HAVANA TIMES— A clarinetist and great improviser, Alejandro Calzadilla is a talented musician who can take on anything from the conventional to the most artistically free expressions. “Creating music in a spontaneous fashion is something marvelous for me,” he said during his interview for Havana Times.
HT: How old are you and how long have you been a musician for?
Alejandro Calzadilla: I’m 25 and I’ve been a clarinetist for 15 years.
HT: Why the clarinet?
AC: Originally, it was a kind of visual connection I made with the instrument as a kid. I had seen it on occasion on television and the shape of the instrument and movement of the performers caught my eye – I thought it was very funny, that they were playing a game. After I started my music studies, it was the sound, the music, which gradually captured me, the way I could share the experience with other players and see everything they could do with the clarinet pulled me in.
HT: Is this the only wind instrument you play?
AC: No, the saxophone is also an important part of my life as a musician. I started playing it when I decided to try my luck in the world of popular music, following the visit of Winston Marsalis and the Lincoln Center Jazz band to Cuba three years ago. The wish to explore other styles and other sounds led me to take up the soprano and tenor saxophones. I’ve been flirting with the flute for some time now, but I haven’t managed to master it yet – it’s a very difficult instrument and I don’t have all the time I need to practice.
HT: You’ve had some notable experiences in your career as a young musician.
AC: Luckily, I’ve had the opportunity to share the stage at concerts and master classes with some of my favorite artists, both in Cuba and abroad. I’ve participated in a number of prestigious competitions, in Cuba and internationally, such as the Jazz Plaza, the Contemporary Music Festival, the Chamber Music Festival and Caracas’ Young Clarinetists Festival, where I had the privilege of learning from such great masters as Luis Rossi, Jonathan Colher, Valdemar Rodriguez and others. I’ve also learned from young and fabulous musicians who are also my friends. I want to stress how important artists such as Karla Martinez, Patricia Perez Brito, Daiana Garcia, Dianelys Castillo and Aristides Porto, to name only a few, have been for me.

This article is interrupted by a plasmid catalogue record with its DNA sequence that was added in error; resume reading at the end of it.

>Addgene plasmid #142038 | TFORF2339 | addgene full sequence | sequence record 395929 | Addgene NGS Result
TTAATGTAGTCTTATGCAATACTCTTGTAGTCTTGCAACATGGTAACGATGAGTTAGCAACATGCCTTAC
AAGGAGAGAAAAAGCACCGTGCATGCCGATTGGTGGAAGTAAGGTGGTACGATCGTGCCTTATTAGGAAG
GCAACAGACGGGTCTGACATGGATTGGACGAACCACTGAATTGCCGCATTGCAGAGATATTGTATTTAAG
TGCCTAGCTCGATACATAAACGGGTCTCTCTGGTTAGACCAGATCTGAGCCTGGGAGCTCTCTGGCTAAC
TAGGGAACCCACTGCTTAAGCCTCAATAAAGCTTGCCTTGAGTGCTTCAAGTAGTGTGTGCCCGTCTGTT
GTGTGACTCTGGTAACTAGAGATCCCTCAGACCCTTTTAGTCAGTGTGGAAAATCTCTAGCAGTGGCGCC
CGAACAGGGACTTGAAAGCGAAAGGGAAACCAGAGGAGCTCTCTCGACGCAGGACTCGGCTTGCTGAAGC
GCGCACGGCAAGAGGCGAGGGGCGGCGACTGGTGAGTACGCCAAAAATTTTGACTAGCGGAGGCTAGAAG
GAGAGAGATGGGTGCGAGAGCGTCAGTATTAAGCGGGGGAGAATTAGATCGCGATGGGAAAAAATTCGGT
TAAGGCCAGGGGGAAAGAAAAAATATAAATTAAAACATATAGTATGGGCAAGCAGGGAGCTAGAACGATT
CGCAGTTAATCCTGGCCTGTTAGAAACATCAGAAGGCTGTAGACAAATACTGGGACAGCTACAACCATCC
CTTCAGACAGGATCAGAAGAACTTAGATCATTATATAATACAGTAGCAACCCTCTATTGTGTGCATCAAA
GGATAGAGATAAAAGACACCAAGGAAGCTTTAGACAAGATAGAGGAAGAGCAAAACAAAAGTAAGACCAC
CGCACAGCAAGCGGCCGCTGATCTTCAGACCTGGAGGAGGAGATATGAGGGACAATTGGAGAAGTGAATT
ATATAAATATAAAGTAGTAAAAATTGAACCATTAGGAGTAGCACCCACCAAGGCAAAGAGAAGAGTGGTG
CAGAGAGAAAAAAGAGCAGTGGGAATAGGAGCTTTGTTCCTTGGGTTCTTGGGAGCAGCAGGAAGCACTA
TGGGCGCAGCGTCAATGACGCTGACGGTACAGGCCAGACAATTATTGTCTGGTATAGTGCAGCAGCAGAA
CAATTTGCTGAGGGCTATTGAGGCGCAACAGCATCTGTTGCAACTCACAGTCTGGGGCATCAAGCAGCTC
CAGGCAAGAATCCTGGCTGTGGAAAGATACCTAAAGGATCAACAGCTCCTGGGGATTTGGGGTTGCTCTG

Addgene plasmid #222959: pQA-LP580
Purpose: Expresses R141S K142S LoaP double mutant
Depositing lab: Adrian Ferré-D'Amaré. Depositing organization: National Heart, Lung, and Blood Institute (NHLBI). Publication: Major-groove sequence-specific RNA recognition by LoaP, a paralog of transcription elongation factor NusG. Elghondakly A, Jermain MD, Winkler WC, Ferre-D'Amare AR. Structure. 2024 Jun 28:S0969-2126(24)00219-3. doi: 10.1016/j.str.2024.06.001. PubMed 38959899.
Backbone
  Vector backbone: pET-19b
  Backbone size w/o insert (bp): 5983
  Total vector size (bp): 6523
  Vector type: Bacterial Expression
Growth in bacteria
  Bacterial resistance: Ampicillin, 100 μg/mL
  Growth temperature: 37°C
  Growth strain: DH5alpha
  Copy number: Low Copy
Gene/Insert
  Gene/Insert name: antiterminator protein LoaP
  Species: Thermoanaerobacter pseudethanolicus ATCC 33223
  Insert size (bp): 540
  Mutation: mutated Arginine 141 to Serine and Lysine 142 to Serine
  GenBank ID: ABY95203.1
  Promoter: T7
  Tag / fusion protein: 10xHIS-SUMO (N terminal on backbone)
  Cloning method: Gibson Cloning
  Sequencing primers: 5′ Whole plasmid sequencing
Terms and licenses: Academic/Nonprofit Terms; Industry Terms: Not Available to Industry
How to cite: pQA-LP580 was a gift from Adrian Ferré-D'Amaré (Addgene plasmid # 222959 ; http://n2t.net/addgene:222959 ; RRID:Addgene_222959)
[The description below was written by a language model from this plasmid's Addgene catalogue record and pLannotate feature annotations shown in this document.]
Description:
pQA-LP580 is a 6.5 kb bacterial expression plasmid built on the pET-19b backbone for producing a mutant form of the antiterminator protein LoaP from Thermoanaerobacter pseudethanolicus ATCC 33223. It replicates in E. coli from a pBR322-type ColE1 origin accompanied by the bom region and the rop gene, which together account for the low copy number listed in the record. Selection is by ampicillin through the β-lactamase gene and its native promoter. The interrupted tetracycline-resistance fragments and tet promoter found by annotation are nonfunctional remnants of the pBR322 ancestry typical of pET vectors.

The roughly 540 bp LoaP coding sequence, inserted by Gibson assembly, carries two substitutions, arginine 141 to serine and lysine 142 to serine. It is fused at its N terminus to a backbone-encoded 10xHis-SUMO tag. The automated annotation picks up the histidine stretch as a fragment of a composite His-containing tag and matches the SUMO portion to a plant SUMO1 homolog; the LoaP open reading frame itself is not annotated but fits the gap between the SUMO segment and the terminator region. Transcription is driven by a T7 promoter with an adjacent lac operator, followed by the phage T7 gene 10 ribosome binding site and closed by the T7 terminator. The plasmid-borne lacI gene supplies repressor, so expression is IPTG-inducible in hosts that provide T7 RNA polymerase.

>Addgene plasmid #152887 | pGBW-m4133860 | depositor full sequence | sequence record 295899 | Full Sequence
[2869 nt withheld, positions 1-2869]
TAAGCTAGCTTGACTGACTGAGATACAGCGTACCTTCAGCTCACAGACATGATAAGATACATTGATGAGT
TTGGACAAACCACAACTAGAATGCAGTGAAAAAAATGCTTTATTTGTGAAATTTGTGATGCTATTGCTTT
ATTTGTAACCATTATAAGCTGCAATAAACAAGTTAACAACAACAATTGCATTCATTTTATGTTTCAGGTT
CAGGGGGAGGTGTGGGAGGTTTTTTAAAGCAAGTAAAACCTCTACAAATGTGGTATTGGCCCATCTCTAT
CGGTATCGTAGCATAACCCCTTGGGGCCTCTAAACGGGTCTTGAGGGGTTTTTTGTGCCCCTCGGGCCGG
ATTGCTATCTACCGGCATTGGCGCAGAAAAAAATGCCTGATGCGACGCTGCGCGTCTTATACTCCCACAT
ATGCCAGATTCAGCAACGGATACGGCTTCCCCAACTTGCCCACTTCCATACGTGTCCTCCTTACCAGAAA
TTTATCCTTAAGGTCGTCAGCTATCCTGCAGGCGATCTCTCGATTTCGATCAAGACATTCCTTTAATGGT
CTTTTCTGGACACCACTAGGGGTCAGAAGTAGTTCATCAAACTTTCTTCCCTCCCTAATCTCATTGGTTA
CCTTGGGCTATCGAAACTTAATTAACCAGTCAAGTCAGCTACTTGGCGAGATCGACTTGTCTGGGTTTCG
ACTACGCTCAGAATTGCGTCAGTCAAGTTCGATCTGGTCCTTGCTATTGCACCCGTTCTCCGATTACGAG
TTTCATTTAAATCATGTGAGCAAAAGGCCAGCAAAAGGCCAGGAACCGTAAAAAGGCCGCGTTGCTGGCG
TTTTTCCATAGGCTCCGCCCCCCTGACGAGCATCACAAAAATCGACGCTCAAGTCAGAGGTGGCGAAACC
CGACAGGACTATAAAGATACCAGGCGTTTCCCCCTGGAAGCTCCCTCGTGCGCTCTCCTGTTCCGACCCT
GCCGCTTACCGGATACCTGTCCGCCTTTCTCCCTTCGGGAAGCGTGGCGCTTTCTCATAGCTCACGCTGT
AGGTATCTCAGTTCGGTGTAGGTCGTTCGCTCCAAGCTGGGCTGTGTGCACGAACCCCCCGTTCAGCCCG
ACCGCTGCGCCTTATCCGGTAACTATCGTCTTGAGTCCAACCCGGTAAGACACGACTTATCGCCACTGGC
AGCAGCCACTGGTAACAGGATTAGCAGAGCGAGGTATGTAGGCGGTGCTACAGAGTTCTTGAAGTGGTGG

HT: Tell us about the Nueva Camerata.
AC: The Nueva Camerata is a project launched by my friend, the excellent clarinetist Haskell Armenteros. It is a rather unusual wind instrument quintet, hence the name. It combines some of the instruments of the classic quintet (the flute, oboe and clarinet), and others typical of a clarinet quartet, bass and high clarinets. Occasionally, it also includes an English horn, a saxophone and even a trumpet. We always have a good time because we’re always recreating all sorts of pieces, from baroque works to a “swing” piece by Glen Miller or a son.
HT: You’re both a conventional concert performer and a good improviser.
AC: Improvisation is one of the most beautiful and challenging things in the music world for me. Creating music in a spontaneous fashion is something marvelous for me. It is one of my great passions and I sincerely hope I will continue to evolve and follow many of the great music improvisers in our country, those I’ve had the opportunity to meet and who have become a point of reference for me, such as Aldito Lopez-Gavilan, Ernesto Camilo Vega, Josue Borges, Alejandro Meroño, and many others who inspire me and keep me focused on improving as an artist.
HT: What’s life like for a young clarinetist in Cuba?
AC: It’s fairly helter-skelter, for the most part. One often has many commitments and there’s a fair degree of contrast in terms of style and format. I could be playing at a chamber music concert and, once I’m done, go out and play popular music, or go from recording a symphony to doing Jazz. It’s always fun, though.
HT: What are your most immediate interests right now?
AC: To continue learning, for the time being. There are some very important concerts coming up, where I’ll have the privilege of sharing the stage with great artists. The important thing is to keep focused on what I love: doing music.